Ellijay – Gov. Nathan Deal signed legislation today that would vastly expand where Georgians can legally carry firearms, a proposal that has drawn heaps of praise and scorn from outside groups.
“People who follow the rules can protect themselves and their families from people who don’t follow the rules,” said Deal, adding: “The Second Amendment should never be an afterthought. It should reside at the forefronts of our minds.”
House Bill 60, which passed in the final hours of this year’s legislative session, allows Georgians to legally carry firearms in a wide range of new places, including schools, bars, churches and government buildings. A recent analysis also said it could let felons use the state’s “stand your ground” rules to claim self-defense if they feel threatened.
In an interview this week, Deal said voters shouldn’t forget what got left out of the bill. Among the controversial proposals that didn’t survive were the “campus carry” provision, which would have legalized the carrying of guns on campus, and changes that would have required houses of worship to allow guns unless leaders ban them. (Instead, religious leaders can “opt-in” to allow guns into their congregations).
“There are always opportunities for people to use any piece of legislation as a political tool if they don’t like it. But there was bipartisan support for the bill. The main story that should come out of it is the final product is significantly different from earlier versions. And some of the more [pause] interesting parts were removed.”
Critics have dubbed it the “guns everywhere” bill for its broad scope, and opponents including former Rep. Gabby Giffords have tried to block its passage. Supporters have flooded Deal’s office with pleas to sign the measure, which the National Rifle Association called “the most comprehensive pro-gun reform bill in state history.”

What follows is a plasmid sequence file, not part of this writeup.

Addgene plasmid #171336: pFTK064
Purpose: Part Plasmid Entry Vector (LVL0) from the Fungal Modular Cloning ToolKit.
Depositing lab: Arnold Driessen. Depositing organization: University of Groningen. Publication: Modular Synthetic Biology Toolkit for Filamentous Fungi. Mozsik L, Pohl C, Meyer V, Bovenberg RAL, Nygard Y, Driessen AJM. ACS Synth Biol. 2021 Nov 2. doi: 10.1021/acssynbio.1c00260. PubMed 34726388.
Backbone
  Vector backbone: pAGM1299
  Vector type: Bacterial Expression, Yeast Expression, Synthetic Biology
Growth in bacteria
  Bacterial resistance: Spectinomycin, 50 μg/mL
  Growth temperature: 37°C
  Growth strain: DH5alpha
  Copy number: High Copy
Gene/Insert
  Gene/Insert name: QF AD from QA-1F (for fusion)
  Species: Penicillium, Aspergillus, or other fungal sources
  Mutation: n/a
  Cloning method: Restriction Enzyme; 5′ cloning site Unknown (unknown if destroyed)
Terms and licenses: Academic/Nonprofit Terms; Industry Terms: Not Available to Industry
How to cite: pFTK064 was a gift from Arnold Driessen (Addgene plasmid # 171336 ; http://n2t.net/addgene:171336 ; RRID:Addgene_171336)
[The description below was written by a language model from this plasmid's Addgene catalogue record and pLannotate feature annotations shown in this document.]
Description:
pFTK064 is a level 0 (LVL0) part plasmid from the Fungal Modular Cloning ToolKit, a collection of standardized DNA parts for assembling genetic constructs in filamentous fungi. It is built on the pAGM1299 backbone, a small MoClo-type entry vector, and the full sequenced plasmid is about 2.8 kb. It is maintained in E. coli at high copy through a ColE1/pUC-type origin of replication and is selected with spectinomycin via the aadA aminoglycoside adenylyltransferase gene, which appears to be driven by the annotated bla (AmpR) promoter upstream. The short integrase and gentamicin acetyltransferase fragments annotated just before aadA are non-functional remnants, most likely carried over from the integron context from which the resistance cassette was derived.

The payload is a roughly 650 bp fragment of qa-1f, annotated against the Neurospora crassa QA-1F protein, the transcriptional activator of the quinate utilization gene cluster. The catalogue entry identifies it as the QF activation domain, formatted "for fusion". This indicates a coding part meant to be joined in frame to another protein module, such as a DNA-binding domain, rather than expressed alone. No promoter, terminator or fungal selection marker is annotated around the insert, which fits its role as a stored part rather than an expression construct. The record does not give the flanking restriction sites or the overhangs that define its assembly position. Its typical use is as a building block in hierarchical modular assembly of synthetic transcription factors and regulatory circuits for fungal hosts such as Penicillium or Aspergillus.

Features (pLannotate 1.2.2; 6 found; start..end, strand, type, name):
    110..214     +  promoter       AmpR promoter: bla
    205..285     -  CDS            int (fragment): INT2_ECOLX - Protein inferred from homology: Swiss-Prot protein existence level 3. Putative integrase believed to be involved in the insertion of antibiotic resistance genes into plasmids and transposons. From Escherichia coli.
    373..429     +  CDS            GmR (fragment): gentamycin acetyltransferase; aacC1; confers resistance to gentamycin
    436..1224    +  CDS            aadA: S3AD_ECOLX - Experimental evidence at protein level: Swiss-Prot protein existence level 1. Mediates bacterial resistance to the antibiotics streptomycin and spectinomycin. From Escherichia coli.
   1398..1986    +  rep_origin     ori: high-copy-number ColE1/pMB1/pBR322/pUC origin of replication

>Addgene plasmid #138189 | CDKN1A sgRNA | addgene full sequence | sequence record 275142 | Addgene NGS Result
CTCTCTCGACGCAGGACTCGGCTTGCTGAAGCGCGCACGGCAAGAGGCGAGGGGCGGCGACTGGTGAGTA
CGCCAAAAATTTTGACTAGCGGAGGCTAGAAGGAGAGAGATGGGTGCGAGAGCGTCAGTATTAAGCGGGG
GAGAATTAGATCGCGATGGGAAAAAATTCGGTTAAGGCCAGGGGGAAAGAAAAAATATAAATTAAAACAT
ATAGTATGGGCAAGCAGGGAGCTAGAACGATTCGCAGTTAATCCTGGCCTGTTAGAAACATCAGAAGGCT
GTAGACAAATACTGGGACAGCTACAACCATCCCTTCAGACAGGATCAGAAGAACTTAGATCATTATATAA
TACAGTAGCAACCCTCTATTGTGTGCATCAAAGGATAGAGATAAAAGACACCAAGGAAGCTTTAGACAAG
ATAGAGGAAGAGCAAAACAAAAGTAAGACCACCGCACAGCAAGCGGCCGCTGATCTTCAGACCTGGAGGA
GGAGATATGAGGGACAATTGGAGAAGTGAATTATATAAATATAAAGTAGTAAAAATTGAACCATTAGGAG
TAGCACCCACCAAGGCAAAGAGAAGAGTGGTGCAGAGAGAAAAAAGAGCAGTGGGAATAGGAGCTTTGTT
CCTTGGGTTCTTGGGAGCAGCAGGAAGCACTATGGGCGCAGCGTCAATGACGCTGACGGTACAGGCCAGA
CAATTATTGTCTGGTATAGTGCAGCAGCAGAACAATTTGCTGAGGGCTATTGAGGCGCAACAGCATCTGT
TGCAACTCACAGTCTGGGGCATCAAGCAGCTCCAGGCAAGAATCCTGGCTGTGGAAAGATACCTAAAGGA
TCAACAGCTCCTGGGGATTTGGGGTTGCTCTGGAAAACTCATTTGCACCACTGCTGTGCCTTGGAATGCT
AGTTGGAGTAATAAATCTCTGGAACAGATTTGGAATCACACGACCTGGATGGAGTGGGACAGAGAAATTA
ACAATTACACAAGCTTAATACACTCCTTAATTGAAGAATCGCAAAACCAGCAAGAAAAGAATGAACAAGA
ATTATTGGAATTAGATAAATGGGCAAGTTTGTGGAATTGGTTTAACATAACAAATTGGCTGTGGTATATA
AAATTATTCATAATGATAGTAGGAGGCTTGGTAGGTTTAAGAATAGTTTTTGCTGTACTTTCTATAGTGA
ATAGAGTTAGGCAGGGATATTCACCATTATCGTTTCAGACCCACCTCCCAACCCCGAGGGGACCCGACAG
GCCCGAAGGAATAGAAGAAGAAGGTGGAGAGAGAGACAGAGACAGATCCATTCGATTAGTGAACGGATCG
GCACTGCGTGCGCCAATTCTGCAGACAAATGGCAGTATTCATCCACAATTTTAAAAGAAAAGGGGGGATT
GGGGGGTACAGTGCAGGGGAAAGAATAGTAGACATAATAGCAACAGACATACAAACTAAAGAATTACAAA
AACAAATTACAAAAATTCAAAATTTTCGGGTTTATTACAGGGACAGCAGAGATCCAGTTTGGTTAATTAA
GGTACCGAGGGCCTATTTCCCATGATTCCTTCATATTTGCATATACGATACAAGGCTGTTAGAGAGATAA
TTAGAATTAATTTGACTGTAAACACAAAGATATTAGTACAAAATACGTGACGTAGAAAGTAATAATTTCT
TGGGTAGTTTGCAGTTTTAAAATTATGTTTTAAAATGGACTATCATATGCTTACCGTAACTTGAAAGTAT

There was never serious doubt that he would sign it, though. The powerful gun rights lobby has made it their top priority, and Deal doesn’t want to give his two GOP primary challengers any opening. Even Democratic state Sen. Jason Carter, his party’s nominee for governor, voted for the bill. Echoing Deal, Carter told MSNBC this week that he believed he helped “make the bill better than it was when it first started.”
Deal, for his part, tried to downplay the warnings from critics that the law could endanger police officers and lead to more violence. Said Deal:
“The important premise we all should remember is these are people who have their fingerprints taken, their backgrounds checked and they have been licensed to carry a weapon. It’s not just someone walking out of the clear blue with none of those background checks. They’ve been subjected to scrutiny of the state.”
The bill, which takes effect July 1, also legalizes the use of silencers for hunting, clears the way for school staffers to carry guns in school zones and lets leaders of religious congregations choose whether to allow licensed gun holders inside. And it allows permitted gun owners to carry their weapons in government buildings – including parts of courthouses – where there is no security at the entrance.
To some groups, though, even word of Deal’s impending signature wasn’t enough. Georgia Gun Owners, one of the more strident Second Amendment groups, told members on Facebook they shouldn’t feel obligated to attend the Ellijay signing ceremony with Deal and House Speaker David Ralston. It called the duo “ethically-challenged Big Government moderate Republicans.”
“Gun owners should be congratulated for your enormous pressure put on the General Assembly . . . but shouldn’t feel pressure to serve as a political prop for two lifetime politicians looking for political cover.”
Both Carter and Deal shouldn’t expect the national attention to let up. MSNBC and CNN ordered a TV crew up to Ellijay for live coverage of the event this morning — a measure of the role the gun bill is likely to play the rest of the year.
State Rep. Rick Jasperse, a GOP sponsor of the bill, welcomes the attention. He told the hundreds of supporters, many wearing sidearms, to ignore the “misinformation” about the law.
“This bill is about the good guys – you guys,” he said.